Foreign Corrupt Practices Act and Thailand Film Festival
by Mark Beales
19 March 2010
The complaint claimed that UTStarcom spent almost US$7 million on expensive presents and visits to the US for governmental customers in China and Thailand. This is said to have taken place between 2002 and 2007.
Courts records revealed that: “UTSI provided or offered full time employment with UTSI in the US, including salaries and other benefits, to employees of government customers or their family members in China and Thailand. These offers were made for the purpose of obtaining or retaining business from the customers.”
While UTSI was waiting to hear whether it had won a particular contract, the company’s general manager in Thailand had splashed out almost US$10,000 on French wine, which was then offered to agents of the government customer.
The company was treated relatively leniently as it admitted the mistake and assisted the Department of Justice with its investigation. UTSI makes and sells network equipment and handsets and most of its major customers are based in China.
Juthamas Siriwan has denied any involvement in the Green case, and so can hardly expect as much leniency if she is found guilty. As TAT governor, she was a very public figure with political ambitions who headed up one of the country’s leading tourism events.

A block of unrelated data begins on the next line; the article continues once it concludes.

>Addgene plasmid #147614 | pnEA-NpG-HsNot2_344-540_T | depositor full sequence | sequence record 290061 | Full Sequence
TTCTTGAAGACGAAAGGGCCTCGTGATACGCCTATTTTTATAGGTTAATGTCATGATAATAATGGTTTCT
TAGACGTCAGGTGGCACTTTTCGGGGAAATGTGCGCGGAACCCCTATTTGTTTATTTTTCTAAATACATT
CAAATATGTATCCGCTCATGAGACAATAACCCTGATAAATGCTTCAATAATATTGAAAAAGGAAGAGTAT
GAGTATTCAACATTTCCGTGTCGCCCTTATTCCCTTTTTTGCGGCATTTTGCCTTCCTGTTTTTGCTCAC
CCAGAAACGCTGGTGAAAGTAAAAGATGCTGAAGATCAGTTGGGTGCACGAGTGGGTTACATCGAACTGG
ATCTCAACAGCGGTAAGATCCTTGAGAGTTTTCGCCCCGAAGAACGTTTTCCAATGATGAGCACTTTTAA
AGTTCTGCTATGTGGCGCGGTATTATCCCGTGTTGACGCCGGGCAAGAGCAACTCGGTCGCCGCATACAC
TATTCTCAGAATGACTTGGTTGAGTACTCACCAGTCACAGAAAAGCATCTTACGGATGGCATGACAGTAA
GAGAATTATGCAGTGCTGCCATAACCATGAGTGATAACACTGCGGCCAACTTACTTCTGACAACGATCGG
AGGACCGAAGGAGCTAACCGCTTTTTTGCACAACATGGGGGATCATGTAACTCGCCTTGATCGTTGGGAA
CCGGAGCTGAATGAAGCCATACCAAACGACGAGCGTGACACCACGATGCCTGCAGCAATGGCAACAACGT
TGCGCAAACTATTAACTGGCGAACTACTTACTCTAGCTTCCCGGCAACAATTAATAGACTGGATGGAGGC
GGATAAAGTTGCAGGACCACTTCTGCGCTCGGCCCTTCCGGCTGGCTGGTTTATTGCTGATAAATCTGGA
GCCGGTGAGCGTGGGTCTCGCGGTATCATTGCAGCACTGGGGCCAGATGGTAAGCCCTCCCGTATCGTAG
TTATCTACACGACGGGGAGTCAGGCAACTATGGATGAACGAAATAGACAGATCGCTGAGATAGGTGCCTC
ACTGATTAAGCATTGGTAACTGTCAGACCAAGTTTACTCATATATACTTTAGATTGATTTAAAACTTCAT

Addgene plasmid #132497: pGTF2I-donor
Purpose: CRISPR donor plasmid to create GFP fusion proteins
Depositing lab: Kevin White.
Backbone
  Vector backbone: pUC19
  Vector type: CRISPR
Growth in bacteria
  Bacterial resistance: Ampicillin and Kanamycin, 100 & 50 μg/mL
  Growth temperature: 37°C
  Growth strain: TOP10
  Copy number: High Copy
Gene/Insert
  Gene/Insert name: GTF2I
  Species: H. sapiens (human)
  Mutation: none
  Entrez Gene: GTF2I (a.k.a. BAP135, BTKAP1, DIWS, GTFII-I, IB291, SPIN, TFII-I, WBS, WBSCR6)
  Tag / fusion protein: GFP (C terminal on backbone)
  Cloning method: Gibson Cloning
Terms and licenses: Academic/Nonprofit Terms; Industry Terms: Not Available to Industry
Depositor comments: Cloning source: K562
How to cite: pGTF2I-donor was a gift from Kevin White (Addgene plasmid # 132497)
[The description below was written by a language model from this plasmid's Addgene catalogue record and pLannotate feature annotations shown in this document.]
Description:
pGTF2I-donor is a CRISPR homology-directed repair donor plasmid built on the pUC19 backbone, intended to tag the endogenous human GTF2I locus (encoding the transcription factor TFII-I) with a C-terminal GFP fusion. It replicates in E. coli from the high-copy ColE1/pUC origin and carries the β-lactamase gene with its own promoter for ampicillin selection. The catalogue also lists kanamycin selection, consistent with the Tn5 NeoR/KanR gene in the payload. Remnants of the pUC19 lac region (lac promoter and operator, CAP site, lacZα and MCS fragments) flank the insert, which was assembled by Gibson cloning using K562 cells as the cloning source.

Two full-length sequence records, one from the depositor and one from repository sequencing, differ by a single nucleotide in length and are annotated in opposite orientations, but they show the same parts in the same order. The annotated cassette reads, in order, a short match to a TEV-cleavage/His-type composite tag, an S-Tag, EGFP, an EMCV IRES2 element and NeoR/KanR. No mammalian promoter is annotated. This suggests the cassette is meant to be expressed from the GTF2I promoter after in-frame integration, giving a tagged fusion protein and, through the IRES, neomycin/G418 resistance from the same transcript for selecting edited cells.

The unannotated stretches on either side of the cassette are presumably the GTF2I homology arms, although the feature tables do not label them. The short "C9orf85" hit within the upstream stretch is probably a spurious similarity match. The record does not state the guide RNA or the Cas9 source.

Troubled festival started well
The curtain first went up on the Bangkok International Film Festival in 2003, a spin-off from a previous TAT collaboration with The Nation Multimedia company.
During the first few years it managed to attract several Hollywood stars, including Michael Douglas, Oliver Stone, Terry Gilliam and Steven Seagal. Glitzy cocktail parties were held and films from across Asia and beyond were screened, culminating in an Oscar-style awards ceremony for the Golden Kinnaree.
All went well until 2007, when the festival began to have problems. Following a coup in 2006, the festival’s budget was slashed and the 2007 festival was postponed from January to July. In 2008 the festival was supposed to take place in July but eventually was held in September.
Now its website talks of the 2009 festival but there is no indication when this year’s one may take place.
Whatever happens to Juthamas and her daughter, the case has highlighted the seriousness with which the US treats corruption, and shows that it is capable of taking action wherever in the world such acts occur.
Thailand, and especially Bangkok, has long desired to be seen as an industrialized, developed nation that is capable of competing on a world stage. However, to do that it will have to learn how to compete fairly in the eyes of others. Paying officials to get things done may be something of a tradition in Thailand, but it’s one that will have to end if the country wishes to improve its international integrity and credibility.
All this will doubtless be among the matters discussed when the International Anti-Corruption Conference comes to Thailand in November, a visit that some may feel could not come at a better time.